MALDI‐Mass Spectrometric Imaging of Endogenous Metabolites in Biological Systems

Abstract

Matrix‐assisted laser desorption/ionisation (MALDI)‐mass spectrometric imaging (MSI) is a powerful, relatively new technology that allows for the detection of molecules directly from biological systems and also provides the spatial distribution for these analytes within the tissue sample. MSI has gained considerable popularity for the study of endogenous metabolites as metabolites are the end product of various biochemical processes, and represent a biological snapshot of an organism's biochemistry at a given time. Although the underlying concept is simple, factors such as choice of ionisation method, sample preparation, instrumentation and data analysis must be taken into account and tailored for successful applications of MSI, especially for the study of small molecules. MALDI‐MSI has been successfully applied to the study of endogenous metabolites in animal, plant, bacteria and fungal tissues and has provided new insights into biological functions and pathways, interspecies interactions and novel natural products.

Key Concepts:

  • A metabolic profile provides a snapshot of an organism's metabolism and underlying biochemistry at a given time.

  • MALDI‐MSI provides spatial distribution of endogenous or exogenous molecules in a sample.

  • Advantages of MALDI‐MSI include the ability to detect a broad mass range of compounds, the ability to detect multiple analytes in a single experiment without the need for labels or prior knowledge of the analytes and the preservation of biologically relevant spatial information.

  • The study of small molecules with MALDI‐MSI presents unique challenges due to matrix interference and potential analyte delocalisation.

  • MALDI‐MSI has been extensively used to study metabolites and other compounds in animal tissue and has recently been applied to the study of small molecules in plant, bacteria and fungi.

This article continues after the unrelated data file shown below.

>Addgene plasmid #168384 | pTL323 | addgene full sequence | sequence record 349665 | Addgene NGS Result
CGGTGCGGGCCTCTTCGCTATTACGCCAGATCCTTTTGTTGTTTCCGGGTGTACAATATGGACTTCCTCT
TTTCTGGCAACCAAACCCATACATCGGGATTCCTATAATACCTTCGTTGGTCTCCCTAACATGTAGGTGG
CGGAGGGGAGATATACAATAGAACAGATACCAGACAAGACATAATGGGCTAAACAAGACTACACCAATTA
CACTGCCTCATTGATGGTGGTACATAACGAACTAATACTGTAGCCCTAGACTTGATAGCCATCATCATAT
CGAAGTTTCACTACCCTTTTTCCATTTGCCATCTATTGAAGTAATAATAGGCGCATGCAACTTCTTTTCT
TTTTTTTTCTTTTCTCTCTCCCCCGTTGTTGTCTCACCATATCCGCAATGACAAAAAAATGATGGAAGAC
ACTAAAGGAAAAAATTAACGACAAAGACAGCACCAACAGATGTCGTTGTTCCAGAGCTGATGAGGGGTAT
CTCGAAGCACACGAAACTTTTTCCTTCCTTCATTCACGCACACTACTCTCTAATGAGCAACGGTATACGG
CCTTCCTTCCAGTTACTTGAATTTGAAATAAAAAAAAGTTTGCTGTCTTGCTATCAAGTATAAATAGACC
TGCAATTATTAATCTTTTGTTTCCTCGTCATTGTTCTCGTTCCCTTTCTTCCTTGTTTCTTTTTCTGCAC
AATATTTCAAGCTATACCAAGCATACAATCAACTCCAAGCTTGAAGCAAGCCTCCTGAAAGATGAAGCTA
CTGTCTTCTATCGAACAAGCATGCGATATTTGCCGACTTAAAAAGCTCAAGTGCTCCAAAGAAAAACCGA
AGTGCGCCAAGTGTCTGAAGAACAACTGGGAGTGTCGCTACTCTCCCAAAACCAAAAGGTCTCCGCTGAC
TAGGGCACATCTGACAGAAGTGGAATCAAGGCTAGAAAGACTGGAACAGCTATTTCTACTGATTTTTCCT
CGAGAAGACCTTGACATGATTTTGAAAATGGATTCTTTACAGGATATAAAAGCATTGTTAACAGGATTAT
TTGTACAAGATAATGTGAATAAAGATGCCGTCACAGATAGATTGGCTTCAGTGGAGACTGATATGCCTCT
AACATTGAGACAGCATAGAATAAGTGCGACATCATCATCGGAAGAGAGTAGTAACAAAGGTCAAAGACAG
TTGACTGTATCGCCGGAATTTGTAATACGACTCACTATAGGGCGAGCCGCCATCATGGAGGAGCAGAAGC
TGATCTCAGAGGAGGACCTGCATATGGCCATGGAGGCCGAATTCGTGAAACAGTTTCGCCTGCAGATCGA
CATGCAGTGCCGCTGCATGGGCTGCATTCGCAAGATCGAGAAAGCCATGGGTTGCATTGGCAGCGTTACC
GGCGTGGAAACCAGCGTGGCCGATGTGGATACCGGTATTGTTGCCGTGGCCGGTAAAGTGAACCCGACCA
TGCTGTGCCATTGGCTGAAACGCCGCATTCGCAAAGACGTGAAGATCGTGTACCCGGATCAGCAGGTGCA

Keywords: MALDI; mass spectrometry; imaging; metabolites; metabolomics; biological tissues; plants; bacteria; agar

Figure 1.

MALDI‐MSI workflow. Samples are prepared by sectioning tissue samples and mounting them on a glass slide or MALDI target plate followed by application of matrix. MSI uses a computer‐controlled X‐Y stage, which holds the sample, and allows for the laser to raster across the sample and mass spectra to be collected at every predefined raster point. After completing the 2D raster, an ion image can be created using software to select a single mass from the spectrum and the software will display the relative abundance of that ion as a heat map of signal intensity at each raster point.

Figure 2.

The result of MSI analysis of testis in negative‐ion mode. Hematoxylin and eosin staining results and ion images of 14 representative peaks. Scale bar is 100 μm. Reproduced with permission from Goto‐Inoue et al. ().

Figure 3.

Comparison of the metabolite distribution in nitrogen‐fixing and non‐fixing Medicago truncatula nodules. (a) Nodules on a wild‐type (WT) Medicago plant inoculated with the WT strain of rhizobia (WT/WT). (b) Nodules on a WT plant inoculated with the fixJ mutant of rhizobia (WT/fixJ). (c) Nodules on a Medicago dnf1–1 mutant inoculated with the WT strain of rhizobia (dnf1/WT). (d) Nodules on a Medicago dnf1–1 mutant inoculated with the fixJ mutant of rhizobia (dnf1/fixJ). (e) Nitrogen fixation activity. Each bar corresponds to the mean value of acetylene reduction for eight plants assayed 3 weeks after inoculation. Error bars indicate standard error (SE). (f–i)Distribution of the haem moiety at m/z 616.18 in the four different nodule types: WT/WT (f), WT/fixJ (g), dnf1/WT (h) and dnf1/fixJ (i). The haem moiety was detected only in fixing nodules in (f). (j–m) Distribution of the metabolite formononetin MalGlc at m/z 517.13 on WT/WT (j), WT/fixJ (k), dnf1/WT (l) and dnf1/fixJ (m), showing great similarity in contrast to (f)–(i). Scale bars=1 mm. Reproduced with permission from Ye et al. ().

Figure 4.

MSI of multiple complex samples. (A) Los Angeles garden soil. (B) La Jolla Shores beach marine sediment. (a) Respective photographs of microbial communities. (b) Overlay of multiple ions observed within the microbial community. Reproduced with permission from Gonzalez et al. (). © Elsevier.

Figure 5.

MALDI‐MSI of the interaction between GA40 (bacteria) and Aspergillu fumigatus fungi (left) compared to interaction of GA40 versus Aspergillu niger fungi (right) including the controls (a) GA40 on the bottom and A. fumigatus on the top (b) A. fumigatus control (c) GA40 control (d) GA40 on the bottom and A. niger on the top (e) A. niger control (half of a colony was imaged) (f) GA40 control. Reproduced with permission from Moree et al. (). © Springer.


Gemperline E, Chen B and Li L (2014) Challenges and recent advances in mass spectrometric imaging of neurotransmitters. Bioanalysis 6(4): 525–540.

Gemperline E and Li L (2014) MALDI‐mass spectrometric imaging for the investigation of metabolites in Medicago truncatula root nodules. Journal of Visualized Experiments (85): e51434.